Mississippi River Memories
Mississippi River Memories
I’m not sure what it is about fall, but as soon as the leaves start to turn and cotton is ready for harvest, I’m ready to drive out to the Mississippi River.
Recently, Rodney and I drove over to Blytheville on a Saturday afternoon to get my river fix and to see how low the Mississippi had gotten at Barfield Landing. Both of us grew up in Blytheville and have memories of trips out to the river with family and friends over the years.
Unlike Crowley’s Ridge, we grew up in the flat land of the Mississippi Delta. I often tell people that if you found yourself on a hill in Mississippi County, you were either on an Indian mound or a levee.
When I was a child, my parents would sometimes gather a few large cardboard boxes (refrigerator boxes were the best if you could find them), put them in the station wagon and take a group of us to the river so we would slide down the levee. It was generally in the fall when the weather was cooler and the river wasn’t flooded. It doesn’t sound like much, but it entertained us for hours.
As a teenager, it was common to drive out to the river on the weekends if we were bored with cruising Blytheville’s 10th Street circuit. There were nearly always friends parked at the turnaround point and a nearby bonfire would blow smoke in your face throughout the night. For teenagers and young adults, it was a common place to hang out, smoke, drink and listen to loud music.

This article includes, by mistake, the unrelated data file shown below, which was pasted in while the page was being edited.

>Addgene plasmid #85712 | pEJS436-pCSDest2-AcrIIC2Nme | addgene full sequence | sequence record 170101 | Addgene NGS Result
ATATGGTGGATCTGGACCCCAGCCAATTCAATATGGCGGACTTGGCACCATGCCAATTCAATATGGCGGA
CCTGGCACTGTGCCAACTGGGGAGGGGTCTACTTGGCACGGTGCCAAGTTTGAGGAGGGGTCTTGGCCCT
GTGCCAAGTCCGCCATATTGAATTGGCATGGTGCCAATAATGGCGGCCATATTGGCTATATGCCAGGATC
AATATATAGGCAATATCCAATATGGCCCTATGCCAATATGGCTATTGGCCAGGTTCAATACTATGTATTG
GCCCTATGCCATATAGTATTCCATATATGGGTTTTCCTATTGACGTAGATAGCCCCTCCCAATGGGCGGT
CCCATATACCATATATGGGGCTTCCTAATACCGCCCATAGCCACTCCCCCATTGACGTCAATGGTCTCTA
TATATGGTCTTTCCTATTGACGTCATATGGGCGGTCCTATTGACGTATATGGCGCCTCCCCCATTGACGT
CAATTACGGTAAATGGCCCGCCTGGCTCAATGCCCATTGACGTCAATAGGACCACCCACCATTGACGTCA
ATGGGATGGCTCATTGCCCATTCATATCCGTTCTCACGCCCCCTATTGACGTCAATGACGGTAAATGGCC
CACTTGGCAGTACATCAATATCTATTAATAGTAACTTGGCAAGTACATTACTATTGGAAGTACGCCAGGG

None of our parents really approved of us being at the river for the obvious reasons stated above, but also because the road between Blytheville and Barfield had some twists and turns where fatal accidents had occurred. As a mom who raised three kids, I get it, but for the most part, we stayed out of trouble.
Just north of Barfield, closer to where my dad grew up in the 40 & 8 community, there was a place we would go called Sandy Beach. For a bunch of Blytheville kids, it was somewhat magical. It was a little more difficult to get to because you were trespassing on private property, but farm boys always knew where it was and had a four-wheel drive to get you there. You could walk in the sand alongside the Mississippi River on a warm day and pretend you were hundreds of miles away on the coast somewhere.
When Rodney and I drove out to Barfield Landing in late October, it was as if Sandy Beach had taken over. Strangled by months of drought, the Mississippi was still at record lows, and what would typically be covered by the muddy waters of the Mississippi was instead covered with miles and miles of sandy strips that flanked a shrunken version of The Mighty Mississippi.
We searched through the exposed rocks and along the riverbank for treasure. Rodney found a partially submerged car and skipped rocks. I found a fossil and a piece of slate uniquely shaped like A-State’s Red Wolf. I sat on the newest strip of Sandy Beach letting the coarse sand flow through my hands in a very surreal moment while looking across the river at Tennessee.
I took photos and sent them to old friends and posted a video on social media for the ones who live further away. In the moment, it was the best I could offer, but what I wouldn’t have given to have them all show up with a cooler, plant a beach umbrella and host a reunion we would never forget.